Monday, February 04, 2019

"Then Joseph was all like, OMP!" (Oh My Pharaoh)

Time to check in on Joseph, the man who as a boy owned a multi-colored garment, a coat of the affluent, a coat that played a pivotal role in redemptive history.

Here is Joseph, the second most powerful man in Egypt, talking to his unknowing brothers:

14 Joseph said to them, “It is as I said to you, you are spies; 15 by this you will be tested: by the life of Pharaoh, you shall not go from this place unless your youngest brother comes here! 16 Send one of you that he may get your brother, while you remain confined, that your words may be tested, whether there is truth in you. But if not, by the life of Pharaoh, surely you are spies.” (Gen 42:14-16, NASB)
The question arises, did Joseph sin when he swore by the life of Pharaoh? Or was it just idle (as opposed to idol) speech? An ancient Egyptian form of OMG that Joseph and his contemporaries would exclaim with nary a thought?

Here is Calvin's analysis:
From this formula of swearing a question is raised; for the law, we should swear only by the name of God, had already been engraven on the hearts of the pious; since this honor is to be given to God alone... If we should say that this was not an oath, but a kind of [invoking a witness], [Joseph] will be, in some degree, excused. He who swears by God wishes him to interpose to inflict punishment on perjury. They who swear by their life deposit, as it were, what they deem most valuable, as a pledge of their faithfulness. By this method the majesty of God is not transferred to mortal man; because it is a very different thing to cite him as witness who has the right of taking vengeance, and to assert by something most dear to us, that what we say is true. So Moses, when he calls heaven and earth to witness, does not ascribe deity to them, and thus fabricate a new idol… Notwithstanding, there is, in this form of swearing which Joseph uses, something deserving of censure; for it was a profane adulation, among the Egyptians, to swear by the life of the king. (Calvin commentaries on Genesis)
Hmm. Maybe. I think it is impossible to tell without knowing exactly how the phrase was used casually or idiomatically.

New Christians sense immediately that they are not supposed to swear. Now in my mind, swearing is a fascinating and I think a nuanced subject. There is no biblical list of "bad words", and when the bible discusses "swearing" it is warning about swearing an oath. If swearing applies to bad words, then we have a clear example of a non-absolute law that requires regional sensitivity, for the words that dour old blue-haired ladies don't want to find in the dictionary (when they search for them) vary from culture to culture. And even within a culture there would be no universal agreement on a list of swear words. Not all swear words are made equal, although it is also true that the very worst are likely universally condemned.

An absolute inhibition on swearing is, in a explicit sense, on shaky biblical grounds.1 Yet, like the constitutional "right of privacy", our gut tells us that it’s in there, somewhere, probably through an argument of this sort:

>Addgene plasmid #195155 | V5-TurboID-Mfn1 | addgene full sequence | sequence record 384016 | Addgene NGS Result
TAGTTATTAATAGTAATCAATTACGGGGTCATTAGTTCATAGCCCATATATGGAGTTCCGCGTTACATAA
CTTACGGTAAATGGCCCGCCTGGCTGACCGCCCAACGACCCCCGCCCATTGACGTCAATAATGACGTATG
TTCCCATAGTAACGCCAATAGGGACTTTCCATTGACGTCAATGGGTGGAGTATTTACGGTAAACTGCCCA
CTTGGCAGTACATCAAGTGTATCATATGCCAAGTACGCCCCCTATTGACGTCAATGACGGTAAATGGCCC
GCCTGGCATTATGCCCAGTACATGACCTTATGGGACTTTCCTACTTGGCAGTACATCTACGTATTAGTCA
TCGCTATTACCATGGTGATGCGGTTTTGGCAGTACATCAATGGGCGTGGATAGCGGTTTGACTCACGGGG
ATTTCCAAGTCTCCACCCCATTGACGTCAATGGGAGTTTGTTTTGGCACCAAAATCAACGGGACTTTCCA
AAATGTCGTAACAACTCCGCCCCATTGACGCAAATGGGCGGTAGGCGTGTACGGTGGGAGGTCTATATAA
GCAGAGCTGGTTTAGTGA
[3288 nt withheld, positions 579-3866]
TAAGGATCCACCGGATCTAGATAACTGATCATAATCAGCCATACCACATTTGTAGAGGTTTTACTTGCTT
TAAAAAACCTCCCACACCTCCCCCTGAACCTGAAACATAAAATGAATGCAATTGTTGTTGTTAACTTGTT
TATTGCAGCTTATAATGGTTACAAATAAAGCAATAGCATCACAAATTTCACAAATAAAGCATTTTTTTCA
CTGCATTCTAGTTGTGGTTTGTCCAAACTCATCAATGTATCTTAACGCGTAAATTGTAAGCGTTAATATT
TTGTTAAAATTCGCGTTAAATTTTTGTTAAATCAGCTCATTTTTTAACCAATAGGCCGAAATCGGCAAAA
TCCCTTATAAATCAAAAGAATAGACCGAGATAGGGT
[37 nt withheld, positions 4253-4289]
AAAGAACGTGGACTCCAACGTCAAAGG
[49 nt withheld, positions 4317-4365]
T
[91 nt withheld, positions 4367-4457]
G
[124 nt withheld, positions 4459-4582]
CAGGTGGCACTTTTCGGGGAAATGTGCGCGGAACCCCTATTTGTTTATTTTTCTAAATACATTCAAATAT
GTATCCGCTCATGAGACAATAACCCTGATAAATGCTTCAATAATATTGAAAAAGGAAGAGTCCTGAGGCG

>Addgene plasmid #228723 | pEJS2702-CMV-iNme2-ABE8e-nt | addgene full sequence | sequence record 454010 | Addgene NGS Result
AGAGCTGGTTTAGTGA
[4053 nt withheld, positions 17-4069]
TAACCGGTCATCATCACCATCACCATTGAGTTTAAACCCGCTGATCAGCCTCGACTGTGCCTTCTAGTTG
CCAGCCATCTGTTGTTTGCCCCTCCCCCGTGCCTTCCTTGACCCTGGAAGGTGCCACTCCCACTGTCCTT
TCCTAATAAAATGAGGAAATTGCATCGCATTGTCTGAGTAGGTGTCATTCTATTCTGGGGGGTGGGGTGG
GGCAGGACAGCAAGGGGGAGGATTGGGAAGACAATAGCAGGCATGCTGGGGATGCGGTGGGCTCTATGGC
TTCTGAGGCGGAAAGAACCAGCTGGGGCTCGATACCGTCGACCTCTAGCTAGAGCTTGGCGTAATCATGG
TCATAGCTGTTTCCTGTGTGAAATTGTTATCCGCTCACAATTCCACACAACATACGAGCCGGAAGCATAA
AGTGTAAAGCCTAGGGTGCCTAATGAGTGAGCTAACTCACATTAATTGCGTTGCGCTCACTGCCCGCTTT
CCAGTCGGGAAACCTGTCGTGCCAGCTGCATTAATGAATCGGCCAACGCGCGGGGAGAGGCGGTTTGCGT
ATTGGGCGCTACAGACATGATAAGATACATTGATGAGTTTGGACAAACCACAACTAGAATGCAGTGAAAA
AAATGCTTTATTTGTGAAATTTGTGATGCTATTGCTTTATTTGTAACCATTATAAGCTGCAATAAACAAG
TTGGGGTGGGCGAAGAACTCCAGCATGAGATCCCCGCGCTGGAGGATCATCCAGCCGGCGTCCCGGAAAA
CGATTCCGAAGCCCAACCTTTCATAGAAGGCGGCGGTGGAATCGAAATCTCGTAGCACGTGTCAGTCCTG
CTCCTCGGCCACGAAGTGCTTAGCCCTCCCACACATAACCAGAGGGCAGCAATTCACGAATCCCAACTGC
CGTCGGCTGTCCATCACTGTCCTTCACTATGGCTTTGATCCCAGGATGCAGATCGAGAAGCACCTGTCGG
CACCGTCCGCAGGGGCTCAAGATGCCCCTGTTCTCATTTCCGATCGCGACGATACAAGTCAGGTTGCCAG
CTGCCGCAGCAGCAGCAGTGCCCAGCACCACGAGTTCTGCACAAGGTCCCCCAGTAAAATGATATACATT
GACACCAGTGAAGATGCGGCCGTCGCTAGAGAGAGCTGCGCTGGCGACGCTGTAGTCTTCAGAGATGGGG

• Christians are commanded to be on good behavior. 
  • Society generally regards swearing as bad or at least uncouth behavior. 
  • Thus, Christians should not swear, going the extra mile as it were. 

This is reasonable logic, but it is not on the same footing as a divine edict, such as to spread the gospel. Which brings to mind Christians and the dreaded phrase "Oh my god." OMG tends to be the last of the "no-nos" that get eradicated from the lexicon of new Christians. Usually, for quite some time after they learn to avoid George Carlin's list (if you don't know, don't Google), they will still blurt out an OMG to express surprise or shock, ironically causing surprise and shock among their more mature fellow believers.

I have to tell you, other than a diluted version of the chain of logic given above for swearing in general, I don't see the serious problem with OMG. I don't say it, because I know I'm not supposed to. But in the way it is typically used (surprise) I don't see how it is counter to any biblical admonition and I don’t see why it offends as powerfully as it seems to.

And I absolutely seethe when there is a disproportionate, ungracious response from mature Christians when they hear a noob utter "OMG." If they think it is a violation of the 3rd commandment, I'd suggest they go study the 3rd commandment (and sin in general). When a new Christian unthinkingly  uses OMG, a very gentle instruction is called for.  This is an area where mature Christians often puff themselves up. How easy it is to get on a pedestal about a new Christian who has yet to break a habit that we have long since conquered. You might as well say: Thank you God, that I am not like one of those Christians who utters OMG.

1 Eph 4:29 is talking about ungraciously putting your brother down rather than building him up--believe me this can be done with the sweetest of language. Eph 5:3-4 is the most overt prohibition, yet it appears to be narrowly focussed on "dirty jokes" and sexually related swearing.

1 comment:

  1. Thought-provoking, especially the last paragraph.